Link: Coca-Cola's 5by20 Website
What Does Empowerment Look Like? Measuring Coca-Cola’s Socio-Economic Impact
When it comes to inclusive business, The Coca-Cola Company is often considered to be an industry leader in its ability to find synergies between development goals and core business operations. Among the company’s most notable initiatives is the Coca-Cola 5by20 initiative, which aims to “enable the economic empowerment of 5 million women entrepreneurs across its global value chain by 2020.”
A recipient of the 2013 Catalyst Award, 5by20 addresses the most common barriers women face when trying to succeed in the marketplace by offering women access to business skills training courses, financial services and connections with peers or mentors.
As these women succeed as entrepreneurs, their communities grow stronger.
But how do you measure the impacts of this and other inclusive business initiatives? And what does it truly mean to “measure impact?” These are the questions that brought corporate leaders, including Marika McCauley Sine, Director of International Public Affairs at The Coca-Cola Company, and development practitioners to Washington, D.C. on March 27th.
In its new publication, Measuring socio-economic impact: A guide for business, the World Business Council for Sustainable Development (WBCSD) addresses these questions while making the argument that there is a business case for measurement. According to McCauley Sine, “measuring impact shines a light on elements of our value chain. We might know we have a really significant footprint in terms of the number of retailers that we work with in the marketplace, but we may not know how many of those are women owned or operated. So the idea of bringing the development lens to our value chain gives us information that we need to better inform our decisions.”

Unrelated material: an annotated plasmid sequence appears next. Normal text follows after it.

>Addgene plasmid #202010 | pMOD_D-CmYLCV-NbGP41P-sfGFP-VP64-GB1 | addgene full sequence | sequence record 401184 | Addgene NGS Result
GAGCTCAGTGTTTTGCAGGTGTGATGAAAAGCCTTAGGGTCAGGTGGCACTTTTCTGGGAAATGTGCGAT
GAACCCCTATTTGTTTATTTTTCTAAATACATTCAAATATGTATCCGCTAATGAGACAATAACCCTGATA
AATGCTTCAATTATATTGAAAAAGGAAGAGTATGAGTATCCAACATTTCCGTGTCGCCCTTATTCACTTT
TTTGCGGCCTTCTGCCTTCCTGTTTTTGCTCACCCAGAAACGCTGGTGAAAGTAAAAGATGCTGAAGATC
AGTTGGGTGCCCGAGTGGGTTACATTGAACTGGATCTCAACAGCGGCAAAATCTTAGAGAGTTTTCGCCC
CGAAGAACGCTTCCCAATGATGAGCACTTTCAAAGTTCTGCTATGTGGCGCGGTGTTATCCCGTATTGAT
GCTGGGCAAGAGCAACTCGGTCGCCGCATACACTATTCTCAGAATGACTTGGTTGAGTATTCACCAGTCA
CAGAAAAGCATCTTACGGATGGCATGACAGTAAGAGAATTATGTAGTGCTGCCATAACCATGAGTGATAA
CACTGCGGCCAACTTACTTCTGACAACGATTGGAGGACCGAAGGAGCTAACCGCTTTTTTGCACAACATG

Those that gathered at the DC event, hosted by WBCSD and the Aspen Network of Development Entrepreneurs (ANDE), while echoing the view that measurement is important, honed in on two significant issues that plague the impact measurement space: time and standardization. As quoted in Devex Impact, "It is indicative that we don’t have more [multinationals] doing this work, and we have to ask ourselves why," said McCauley Sine, who worked on a three-year partnership with Oxfam to measure the company’s impact in Zambia and El Salvador. "Coca-Cola was proud to invest time and resources to advance this field, but not every company can spend three years and significant resources to do a study like this."
With regard to standardization, McCauley Sine said that when it came to measuring the impacts of the 5by20 initiative, Coca Cola asked a panel of 20 stakeholders to identify the top five metrics that should be measured to indicate “economic empowerment.” There was limited consensus amongst the stakeholders, indicating the complexities of measuring results of economic empowerment programs in ways that are universally recognized.
When it comes down to it, in reality many companies have opted to show their impacts by relaying stories of success. Coca-Cola’s 5by20.com website and 2012 Progress Update report includes profiles on women who have benefitted from the program across Africa as well as in India, Brazil and the Philippines. According to McCauley Sine, “this kind of measurement is valuable to our business and to our stakeholders: being able to tell the story about our impacts is important.”